Humanity’s enduring love affair with plastic, a love more pronounced in the Southeast Asian region, has claimed another victim. This time, the victim is so rare that it was once thought to have been extinct 65 million years ago and is known by the moniker “living fossil”. This week, pictures have surfaced of a dead Coelacanth taken by a fisherman in Indonesia in 2016 but only recently shared. Potential cause of death: Lay’s Potato Chips plastic food wrappers around its intestines. Only two out of 90 historical species of the Coelacanth are known to still be extant in the waters off Kenya, Tanzania, Mozambique, South Africa, Madagascar, Comoros and Indonesia.
The endangered Coelacanth now joins a heart-breaking group of marine animals threatened by the increasing amount of plastic debris in our oceans. In Southeast Asia, a number of endangered marine animals killed with large amounts of plastic in their stomachs have been reported by the media. In June, a Pilot whale was found beached in Songkhla, Southern Thailand, choked to death by 80 pieces of plastic rubbish weighing eight kilograms in its stomach. In the same month, a Green turtle was found dead in Chanthaburi, Thailand, with plastic shreds from fishing gear, rubber bands and other marine debris in its stomach. In 2016, a Sei whale and a Baleen whale were found beached in the southern Malaysian state of Johor. Although it was not a conclusive cause for their deaths, plastic debris was found in their stomachs.
These cases highlighted in the media are only the tip of the iceberg. While cases involving large or iconic species such as whales, dolphins and turtles are given a lot of media attention, many other animals from less iconic species killed by marine plastic debris are often sadly overlooked. A marine biologist and lecturer at Kasetsart University, Thon Thamrongnawasawat, told the media that about 300 marine animals die each year in Thailand as a result of ingesting plastic. Globally, it is estimated that over 100 million marine animals are killed each year by plastic waste. This include species mentioned above as well as fish, seals and birds.
Southeast Asia’s sea of plastic
In its reports, the United Nations Environment Programme (UNEP) estimates that over 300 million tons of plastic are produced every year, half of which is used in making single-use items such as shopping bags, cups and straws. Only nine percent of the nine billion tons of plastic the world has ever produced has been recycled, with the remaining ending up in landfills, dumps or in the environment. This includes at least eight million tons of plastic ending up in the oceans every year. Floating plastic debris is currently the most abundant item of marine litter, making up 80 percent of all marine debris.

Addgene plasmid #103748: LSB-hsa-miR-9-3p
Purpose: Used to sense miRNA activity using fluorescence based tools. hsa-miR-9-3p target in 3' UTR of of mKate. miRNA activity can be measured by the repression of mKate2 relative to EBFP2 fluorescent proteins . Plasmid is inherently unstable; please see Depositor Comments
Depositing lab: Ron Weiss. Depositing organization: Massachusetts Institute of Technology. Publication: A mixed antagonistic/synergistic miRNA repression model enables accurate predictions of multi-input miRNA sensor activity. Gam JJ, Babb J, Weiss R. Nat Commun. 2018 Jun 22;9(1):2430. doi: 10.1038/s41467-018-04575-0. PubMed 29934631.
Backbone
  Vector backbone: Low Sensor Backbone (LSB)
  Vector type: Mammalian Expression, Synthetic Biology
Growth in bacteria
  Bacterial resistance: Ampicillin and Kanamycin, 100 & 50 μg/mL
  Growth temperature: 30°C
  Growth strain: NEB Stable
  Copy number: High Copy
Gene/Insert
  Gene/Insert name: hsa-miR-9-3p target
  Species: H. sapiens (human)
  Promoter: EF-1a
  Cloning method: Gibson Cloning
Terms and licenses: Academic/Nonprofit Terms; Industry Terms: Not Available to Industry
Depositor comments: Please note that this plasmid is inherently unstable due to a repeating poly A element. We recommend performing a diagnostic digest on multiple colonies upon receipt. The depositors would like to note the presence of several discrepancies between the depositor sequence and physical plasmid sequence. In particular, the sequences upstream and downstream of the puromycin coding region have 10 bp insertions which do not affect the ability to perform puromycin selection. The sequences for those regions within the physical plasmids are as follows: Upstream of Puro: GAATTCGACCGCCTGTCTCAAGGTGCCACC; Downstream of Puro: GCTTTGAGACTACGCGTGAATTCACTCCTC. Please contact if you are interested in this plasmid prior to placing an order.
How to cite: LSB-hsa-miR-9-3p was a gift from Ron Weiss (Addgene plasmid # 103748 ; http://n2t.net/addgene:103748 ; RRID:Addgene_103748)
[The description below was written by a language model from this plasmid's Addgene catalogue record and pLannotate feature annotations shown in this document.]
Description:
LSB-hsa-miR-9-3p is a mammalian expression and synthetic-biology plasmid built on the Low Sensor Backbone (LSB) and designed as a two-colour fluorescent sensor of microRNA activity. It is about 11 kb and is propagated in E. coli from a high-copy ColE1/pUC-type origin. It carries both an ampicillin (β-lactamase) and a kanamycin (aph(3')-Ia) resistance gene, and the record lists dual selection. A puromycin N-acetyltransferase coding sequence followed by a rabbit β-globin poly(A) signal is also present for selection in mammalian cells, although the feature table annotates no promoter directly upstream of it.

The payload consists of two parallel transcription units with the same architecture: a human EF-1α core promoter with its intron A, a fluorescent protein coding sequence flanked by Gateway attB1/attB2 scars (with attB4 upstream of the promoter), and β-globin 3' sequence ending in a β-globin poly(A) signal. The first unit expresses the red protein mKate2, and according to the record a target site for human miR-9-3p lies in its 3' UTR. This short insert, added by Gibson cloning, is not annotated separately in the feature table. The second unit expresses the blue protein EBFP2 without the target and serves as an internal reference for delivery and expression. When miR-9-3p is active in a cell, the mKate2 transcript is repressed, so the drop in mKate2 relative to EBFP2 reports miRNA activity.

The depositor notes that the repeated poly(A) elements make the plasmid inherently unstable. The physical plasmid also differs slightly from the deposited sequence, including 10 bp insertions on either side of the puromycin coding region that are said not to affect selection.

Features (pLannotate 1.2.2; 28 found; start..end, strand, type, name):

Five Southeast Asian countries, namely Indonesia, the Philippines, Vietnam, Thailand and Malaysia are among the top 10 countries worldwide ranked by mass of mismanaged plastic waste. The five ASEAN member states collectively contributed 8.9 million metric tons of mismanaged plastic waste, defined as material that is either littered or inadequately disposed in dumps or open, uncontrolled landfills. Mismanaged waste could eventually enter the sea via inland waterways, wastewater outflows, and transport by wind or tides.
According to the International Union for Conservation of Nature (IUCN), marine plastic pollution has affected at least 267 species, most visibly and disturbingly by ingestion, suffocation and entanglement. Floating plastic waste is often mistaken for food by marine animals and once ingested, these animals will die slowly of starvation as their stomachs are filled with plastic debris.
Death of a gentle giant
Divers would attest that a shark whale sighting is one of the most desired encounters of the marine kind. The slow-moving filter-feeding gentle giants have been described as majestic and magical, putting many of those who are lucky enough to meet them in the wild into a trance with their gracefulness. This week, a whale shark was found beached on the Philippine shores of Tagum City in Davao del Norte. Environmentalist Darrell Blatchley reported that there was plastic waste lodged in the gills of the 14-foot juvenile whale shark which had to be pried out, while more plastic waste was found inside its stomach, blocking the fine filters of its intestines. He added the whale shark was also underweight and emaciated.
The UNEP estimates that the economic damage caused by plastic waste in the Asia-Pacific tourism, fishing and shipping industries is about US$1.3 billion every year. This represents 10 percent of the total annual economic damage to the world’s marine ecosystem caused by plastic.
It is undeniable that plastic is a useful material in our everyday life. However, its use should not be at the expense of the environment as we clearly cannot cope with the amount of plastic waste we generate. Unless we rethink our toxic relationship with plastic, our addiction to it could prove to be detrimental and even fatal to all life on the planet.